A U.K. tradegroup that often speaks for European retailers on payment issues has gone on the record, trying to tone down the crime reports, claiming there is no evidence linking these crimes to either Pakistan or China.
"A very small number of shops have had devices compromised by criminals but not in the way that has been reported," said Mark Bowerman, a spokesperson for APACS, known as the U.K. payments association. Bowerman's version has the devices being taken from the stores, retrofitted with electronic capture devices and then put back. If true, that's a physical tactic seen periodically in the United States and is not especially controversial.
Among the chains that Bowerman confirmed were hit were Asda (owned by Wal-Mart), Tesco and J Sainsbury.
Other than the China claim—which some interpreted as a suggestion that the theft devices were added in at the point of manufacture—the most interesting part of the original story was a clever element of restraint, designed to elude detection. "The device can be told to copy certain types of transactions" such as "five Visa platinum cards or every tenth transaction. It can also be instructed to go dormant to evade detection. On average, only five to 10 card numbers would be phoned in to Pakistan, the person close to British law enforcement said."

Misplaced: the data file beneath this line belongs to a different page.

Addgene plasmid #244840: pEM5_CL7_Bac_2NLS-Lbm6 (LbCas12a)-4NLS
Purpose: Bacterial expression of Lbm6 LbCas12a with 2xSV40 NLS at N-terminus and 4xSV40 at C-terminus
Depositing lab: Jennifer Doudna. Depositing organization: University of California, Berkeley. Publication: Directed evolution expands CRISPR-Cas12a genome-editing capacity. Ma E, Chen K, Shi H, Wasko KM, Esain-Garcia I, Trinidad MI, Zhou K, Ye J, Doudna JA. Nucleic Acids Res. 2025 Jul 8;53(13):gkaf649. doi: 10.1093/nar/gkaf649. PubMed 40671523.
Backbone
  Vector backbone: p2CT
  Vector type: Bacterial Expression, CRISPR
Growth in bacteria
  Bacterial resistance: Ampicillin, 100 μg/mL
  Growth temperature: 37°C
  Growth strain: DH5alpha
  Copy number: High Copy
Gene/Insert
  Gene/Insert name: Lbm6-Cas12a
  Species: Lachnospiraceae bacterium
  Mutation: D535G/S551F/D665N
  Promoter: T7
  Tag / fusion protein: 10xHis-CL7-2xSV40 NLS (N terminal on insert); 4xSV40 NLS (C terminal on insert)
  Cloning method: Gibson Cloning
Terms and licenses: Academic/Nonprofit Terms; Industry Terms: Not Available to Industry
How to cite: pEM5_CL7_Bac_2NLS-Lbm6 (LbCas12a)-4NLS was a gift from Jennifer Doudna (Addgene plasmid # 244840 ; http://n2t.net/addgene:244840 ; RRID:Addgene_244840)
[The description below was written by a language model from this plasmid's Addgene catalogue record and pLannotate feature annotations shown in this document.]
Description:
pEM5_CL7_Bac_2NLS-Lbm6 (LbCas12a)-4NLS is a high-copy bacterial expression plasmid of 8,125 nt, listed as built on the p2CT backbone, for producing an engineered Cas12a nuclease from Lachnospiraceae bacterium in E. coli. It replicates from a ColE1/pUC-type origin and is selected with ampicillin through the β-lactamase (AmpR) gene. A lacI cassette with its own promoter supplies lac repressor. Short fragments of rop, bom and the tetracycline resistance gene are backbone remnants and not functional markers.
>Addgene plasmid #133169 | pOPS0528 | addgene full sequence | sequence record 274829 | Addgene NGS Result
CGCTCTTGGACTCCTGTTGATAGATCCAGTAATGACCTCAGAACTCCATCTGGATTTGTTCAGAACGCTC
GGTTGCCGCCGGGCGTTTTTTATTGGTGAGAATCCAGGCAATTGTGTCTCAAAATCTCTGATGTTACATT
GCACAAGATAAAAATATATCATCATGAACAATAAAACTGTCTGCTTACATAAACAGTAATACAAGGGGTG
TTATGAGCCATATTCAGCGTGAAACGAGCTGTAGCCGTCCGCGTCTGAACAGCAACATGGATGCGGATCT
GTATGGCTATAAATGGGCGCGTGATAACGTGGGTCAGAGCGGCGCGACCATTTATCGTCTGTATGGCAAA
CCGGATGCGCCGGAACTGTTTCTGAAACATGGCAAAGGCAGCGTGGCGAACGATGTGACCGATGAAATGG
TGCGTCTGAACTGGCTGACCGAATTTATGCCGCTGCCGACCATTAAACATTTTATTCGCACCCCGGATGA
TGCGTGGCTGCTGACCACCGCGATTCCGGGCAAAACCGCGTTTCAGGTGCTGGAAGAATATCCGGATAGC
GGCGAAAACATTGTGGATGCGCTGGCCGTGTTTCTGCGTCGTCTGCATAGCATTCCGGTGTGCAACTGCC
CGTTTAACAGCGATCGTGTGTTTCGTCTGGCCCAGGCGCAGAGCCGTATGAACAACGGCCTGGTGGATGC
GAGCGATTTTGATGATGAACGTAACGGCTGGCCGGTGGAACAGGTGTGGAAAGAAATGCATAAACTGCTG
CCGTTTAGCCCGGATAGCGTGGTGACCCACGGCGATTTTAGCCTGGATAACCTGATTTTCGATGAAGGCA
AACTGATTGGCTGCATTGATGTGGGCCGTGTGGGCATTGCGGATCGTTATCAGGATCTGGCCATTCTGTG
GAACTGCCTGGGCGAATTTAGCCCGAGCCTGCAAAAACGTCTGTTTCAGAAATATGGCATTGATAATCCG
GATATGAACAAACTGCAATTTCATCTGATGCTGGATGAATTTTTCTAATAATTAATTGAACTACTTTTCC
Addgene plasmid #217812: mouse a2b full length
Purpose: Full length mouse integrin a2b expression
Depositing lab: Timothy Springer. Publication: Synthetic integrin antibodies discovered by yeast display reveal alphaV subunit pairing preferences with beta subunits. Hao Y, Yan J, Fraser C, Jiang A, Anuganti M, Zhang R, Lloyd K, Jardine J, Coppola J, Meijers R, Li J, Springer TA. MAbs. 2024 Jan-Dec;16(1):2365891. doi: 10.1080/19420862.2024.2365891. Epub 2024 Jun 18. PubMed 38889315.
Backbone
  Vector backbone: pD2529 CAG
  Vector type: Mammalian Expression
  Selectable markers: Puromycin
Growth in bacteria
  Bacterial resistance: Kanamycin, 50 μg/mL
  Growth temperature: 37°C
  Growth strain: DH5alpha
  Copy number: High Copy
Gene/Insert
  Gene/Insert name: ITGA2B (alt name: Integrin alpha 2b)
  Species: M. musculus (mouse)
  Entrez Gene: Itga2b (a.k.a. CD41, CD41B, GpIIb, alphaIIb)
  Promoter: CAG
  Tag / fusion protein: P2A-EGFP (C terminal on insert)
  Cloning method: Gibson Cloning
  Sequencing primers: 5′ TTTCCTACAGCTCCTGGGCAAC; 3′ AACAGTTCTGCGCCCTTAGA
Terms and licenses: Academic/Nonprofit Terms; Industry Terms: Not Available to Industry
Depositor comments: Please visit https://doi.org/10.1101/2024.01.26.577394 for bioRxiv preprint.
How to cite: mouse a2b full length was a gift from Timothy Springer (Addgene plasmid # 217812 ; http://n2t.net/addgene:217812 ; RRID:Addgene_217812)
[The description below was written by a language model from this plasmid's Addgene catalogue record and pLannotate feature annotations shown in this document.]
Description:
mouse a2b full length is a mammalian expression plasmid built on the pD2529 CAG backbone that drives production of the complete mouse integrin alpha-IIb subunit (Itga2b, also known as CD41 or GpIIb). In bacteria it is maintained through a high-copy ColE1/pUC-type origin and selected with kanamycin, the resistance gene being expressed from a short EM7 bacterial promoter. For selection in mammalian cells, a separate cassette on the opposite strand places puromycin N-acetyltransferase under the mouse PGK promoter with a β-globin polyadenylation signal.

The Journal story said the bogus devices weighed about four ounces and that an unexplained additional four ounces of weight is the best way to quickly identify tampered units. Some have questioned that figure, suggesting that four ounces is an awful lot of weight for what is typically a very small transmitter. Bowerman confirmed that the units appear to weigh more, but couldn't confirm the amount of that weight differential.